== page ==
Emmanuel Macron has announced the “revival” of the French nuclear industry with a major plan to build 14 new reactors, saying it will help end the country’s dependence on fossil fuels and make France neutral by 2050.
“What our country needs … is the rebirth of the French nuclear industry,” Macron said in a speech to the eastern industrial city of Belfort, in which he praised the country’s technological power.
The French midfielder, who is expected to announce his re-election campaign this month, is aware of a growing debate over power ahead of the presidential vote this spring as costs rise for consumers. Environmental problems are also a growing problem among French voters.
Atomic energy supplies about 70% of France’s electricity, and affordable nuclear power has been a mainstay of the French economy since the 1970s, but recent efforts to build new generation reactors to replace older models have led to increased costs and delays.
Presidential candidates on the right have backed many nuclear power industries, saying France should “rule” over its power, while dissidents on the left warned of the cost and complexity of building new reactors. Environmentalists have raised concerns about safety from radioactive waste that lasts for tens of thousands of years.
Macron said French nuclear regulators were “partners” in their strength and training and that the decision to build nuclear power plants “was a decision of progress, a choice of confidence in science and technology”.
He also announced the rapid pace of development of solar and overseas wind power. He said France had no choice but to rely on renewable energy and nuclear power and that the country would have to use very little power for decades to come.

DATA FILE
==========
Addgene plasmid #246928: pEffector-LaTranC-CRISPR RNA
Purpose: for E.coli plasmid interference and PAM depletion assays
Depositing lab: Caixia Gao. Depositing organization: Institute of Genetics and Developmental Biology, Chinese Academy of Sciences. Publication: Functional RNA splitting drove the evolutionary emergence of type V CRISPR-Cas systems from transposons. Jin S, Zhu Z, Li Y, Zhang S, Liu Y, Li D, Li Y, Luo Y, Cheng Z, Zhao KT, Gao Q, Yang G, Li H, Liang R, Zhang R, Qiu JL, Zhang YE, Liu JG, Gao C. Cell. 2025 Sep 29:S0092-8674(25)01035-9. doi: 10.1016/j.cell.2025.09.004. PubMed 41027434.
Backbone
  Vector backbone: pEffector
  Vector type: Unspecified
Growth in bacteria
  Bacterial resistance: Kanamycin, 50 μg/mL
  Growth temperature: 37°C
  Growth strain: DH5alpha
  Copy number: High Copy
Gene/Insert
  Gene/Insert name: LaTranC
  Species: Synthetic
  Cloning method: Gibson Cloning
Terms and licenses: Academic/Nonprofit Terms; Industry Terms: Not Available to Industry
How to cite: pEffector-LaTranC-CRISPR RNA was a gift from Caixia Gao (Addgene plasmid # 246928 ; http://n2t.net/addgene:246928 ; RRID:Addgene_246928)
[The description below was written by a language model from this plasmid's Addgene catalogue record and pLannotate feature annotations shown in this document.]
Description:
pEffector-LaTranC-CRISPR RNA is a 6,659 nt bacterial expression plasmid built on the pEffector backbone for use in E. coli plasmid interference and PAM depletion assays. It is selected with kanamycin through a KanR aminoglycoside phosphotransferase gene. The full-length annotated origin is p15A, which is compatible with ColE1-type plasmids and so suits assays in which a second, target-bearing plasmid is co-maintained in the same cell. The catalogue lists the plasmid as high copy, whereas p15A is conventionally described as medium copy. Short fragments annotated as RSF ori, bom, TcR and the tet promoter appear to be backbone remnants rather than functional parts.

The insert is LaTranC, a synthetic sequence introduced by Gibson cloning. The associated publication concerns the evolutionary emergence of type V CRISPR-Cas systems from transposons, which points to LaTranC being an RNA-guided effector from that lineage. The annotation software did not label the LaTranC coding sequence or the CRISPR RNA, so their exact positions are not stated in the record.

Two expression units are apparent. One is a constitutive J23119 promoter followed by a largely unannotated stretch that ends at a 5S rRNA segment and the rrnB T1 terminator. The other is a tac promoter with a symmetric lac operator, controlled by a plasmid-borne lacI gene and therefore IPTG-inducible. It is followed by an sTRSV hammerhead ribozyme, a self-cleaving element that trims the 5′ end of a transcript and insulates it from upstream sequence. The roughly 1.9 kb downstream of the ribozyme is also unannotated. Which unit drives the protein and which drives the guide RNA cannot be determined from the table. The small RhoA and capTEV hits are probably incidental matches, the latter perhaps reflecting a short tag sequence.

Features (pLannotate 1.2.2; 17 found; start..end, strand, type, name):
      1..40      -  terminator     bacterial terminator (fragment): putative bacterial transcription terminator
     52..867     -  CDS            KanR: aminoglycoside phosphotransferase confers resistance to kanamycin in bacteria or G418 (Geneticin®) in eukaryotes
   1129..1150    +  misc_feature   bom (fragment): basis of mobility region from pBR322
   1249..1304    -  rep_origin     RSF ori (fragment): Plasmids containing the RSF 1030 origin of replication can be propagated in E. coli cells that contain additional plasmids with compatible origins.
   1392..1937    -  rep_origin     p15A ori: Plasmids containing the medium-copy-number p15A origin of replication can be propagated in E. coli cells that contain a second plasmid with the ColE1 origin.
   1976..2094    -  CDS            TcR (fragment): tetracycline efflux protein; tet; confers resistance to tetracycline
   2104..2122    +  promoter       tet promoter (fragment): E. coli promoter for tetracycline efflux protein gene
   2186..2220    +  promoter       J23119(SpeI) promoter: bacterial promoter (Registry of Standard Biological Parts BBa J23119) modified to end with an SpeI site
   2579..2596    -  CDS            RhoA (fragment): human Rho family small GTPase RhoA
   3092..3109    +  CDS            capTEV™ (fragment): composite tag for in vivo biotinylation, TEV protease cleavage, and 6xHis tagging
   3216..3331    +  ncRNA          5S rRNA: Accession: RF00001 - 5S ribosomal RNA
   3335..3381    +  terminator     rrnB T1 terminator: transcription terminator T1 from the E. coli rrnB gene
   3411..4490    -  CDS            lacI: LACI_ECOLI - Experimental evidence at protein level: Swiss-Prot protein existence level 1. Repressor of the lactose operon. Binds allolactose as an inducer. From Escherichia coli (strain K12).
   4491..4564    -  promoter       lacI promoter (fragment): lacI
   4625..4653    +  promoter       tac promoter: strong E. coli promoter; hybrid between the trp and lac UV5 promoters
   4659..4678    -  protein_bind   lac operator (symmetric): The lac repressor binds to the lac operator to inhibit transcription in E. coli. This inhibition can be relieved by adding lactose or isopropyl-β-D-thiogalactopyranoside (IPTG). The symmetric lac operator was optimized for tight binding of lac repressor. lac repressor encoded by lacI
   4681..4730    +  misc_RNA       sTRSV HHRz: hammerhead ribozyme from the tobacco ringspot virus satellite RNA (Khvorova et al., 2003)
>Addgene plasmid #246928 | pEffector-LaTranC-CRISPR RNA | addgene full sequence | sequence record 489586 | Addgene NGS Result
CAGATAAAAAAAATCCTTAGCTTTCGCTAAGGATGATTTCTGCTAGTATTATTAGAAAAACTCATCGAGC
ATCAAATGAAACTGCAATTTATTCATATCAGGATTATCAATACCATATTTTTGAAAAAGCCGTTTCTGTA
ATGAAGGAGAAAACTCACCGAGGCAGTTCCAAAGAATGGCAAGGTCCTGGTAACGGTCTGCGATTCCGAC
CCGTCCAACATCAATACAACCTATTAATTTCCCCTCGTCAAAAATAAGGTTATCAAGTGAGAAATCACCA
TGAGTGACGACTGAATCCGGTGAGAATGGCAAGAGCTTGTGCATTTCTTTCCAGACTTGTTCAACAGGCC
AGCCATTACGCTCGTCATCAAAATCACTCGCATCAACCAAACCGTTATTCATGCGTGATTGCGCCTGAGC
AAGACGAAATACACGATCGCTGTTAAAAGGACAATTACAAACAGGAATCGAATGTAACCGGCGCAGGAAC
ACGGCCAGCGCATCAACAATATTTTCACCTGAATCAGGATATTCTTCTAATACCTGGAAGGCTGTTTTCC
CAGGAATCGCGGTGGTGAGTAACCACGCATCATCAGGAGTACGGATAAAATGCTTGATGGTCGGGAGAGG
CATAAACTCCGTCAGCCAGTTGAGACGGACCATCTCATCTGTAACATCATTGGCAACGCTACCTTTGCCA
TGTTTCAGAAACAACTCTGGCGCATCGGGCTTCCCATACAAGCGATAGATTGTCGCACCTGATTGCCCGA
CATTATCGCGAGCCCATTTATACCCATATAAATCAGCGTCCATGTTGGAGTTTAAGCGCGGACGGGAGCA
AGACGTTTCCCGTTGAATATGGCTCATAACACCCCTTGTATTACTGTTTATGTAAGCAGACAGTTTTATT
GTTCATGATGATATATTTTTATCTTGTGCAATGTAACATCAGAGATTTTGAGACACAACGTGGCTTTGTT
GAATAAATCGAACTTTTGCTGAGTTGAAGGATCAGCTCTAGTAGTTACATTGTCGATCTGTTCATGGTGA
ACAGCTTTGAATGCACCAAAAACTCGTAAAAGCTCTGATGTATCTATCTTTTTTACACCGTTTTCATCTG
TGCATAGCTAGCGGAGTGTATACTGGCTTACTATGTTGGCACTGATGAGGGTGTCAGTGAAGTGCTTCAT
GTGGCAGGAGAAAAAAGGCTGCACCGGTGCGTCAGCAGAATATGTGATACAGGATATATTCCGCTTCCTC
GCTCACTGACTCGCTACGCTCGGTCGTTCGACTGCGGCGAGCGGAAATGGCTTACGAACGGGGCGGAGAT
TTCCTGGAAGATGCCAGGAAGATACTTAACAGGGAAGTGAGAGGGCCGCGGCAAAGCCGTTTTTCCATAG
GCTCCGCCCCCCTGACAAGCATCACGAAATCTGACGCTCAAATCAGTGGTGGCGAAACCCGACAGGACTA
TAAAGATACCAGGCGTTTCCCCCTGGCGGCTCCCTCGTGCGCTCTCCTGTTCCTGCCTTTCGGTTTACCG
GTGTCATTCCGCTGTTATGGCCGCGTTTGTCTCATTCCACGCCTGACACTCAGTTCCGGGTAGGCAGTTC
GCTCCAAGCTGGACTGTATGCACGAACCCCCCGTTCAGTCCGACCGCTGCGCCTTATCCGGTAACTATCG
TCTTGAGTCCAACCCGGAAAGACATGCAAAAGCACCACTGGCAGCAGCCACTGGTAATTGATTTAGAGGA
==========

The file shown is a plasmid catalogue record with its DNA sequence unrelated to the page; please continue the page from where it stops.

He said he would like to extend the life of all French nuclear industries where it is safe to do so.
The announcement comes at a difficult time for the debt-controlled state power provider, EDF, which is facing delays and budget breaches in new nuclear facilities in France and Britain, as well as the rust issues of some of the aging materials.
Macron announced the construction of at least six new reactors by EDF by 2050, with an option for the other eight.
His recent focus on nuclear power marks a policy change from the beginning of his presidency, in which he promised to reduce its share of French power mixes.
The French government has strongly and successfully appealed to the European Commission to label its “green” nuclear power this month in a landmark review that could attract funding as a climate-friendly source of energy.
The president of Green, Yannick Jadot, said it was important to gradually eliminate France’s dependence on nuclear weapons to protect the climate and safety of the French people. He said the Macron project was looking back and would discard France as a form of “power and industry”.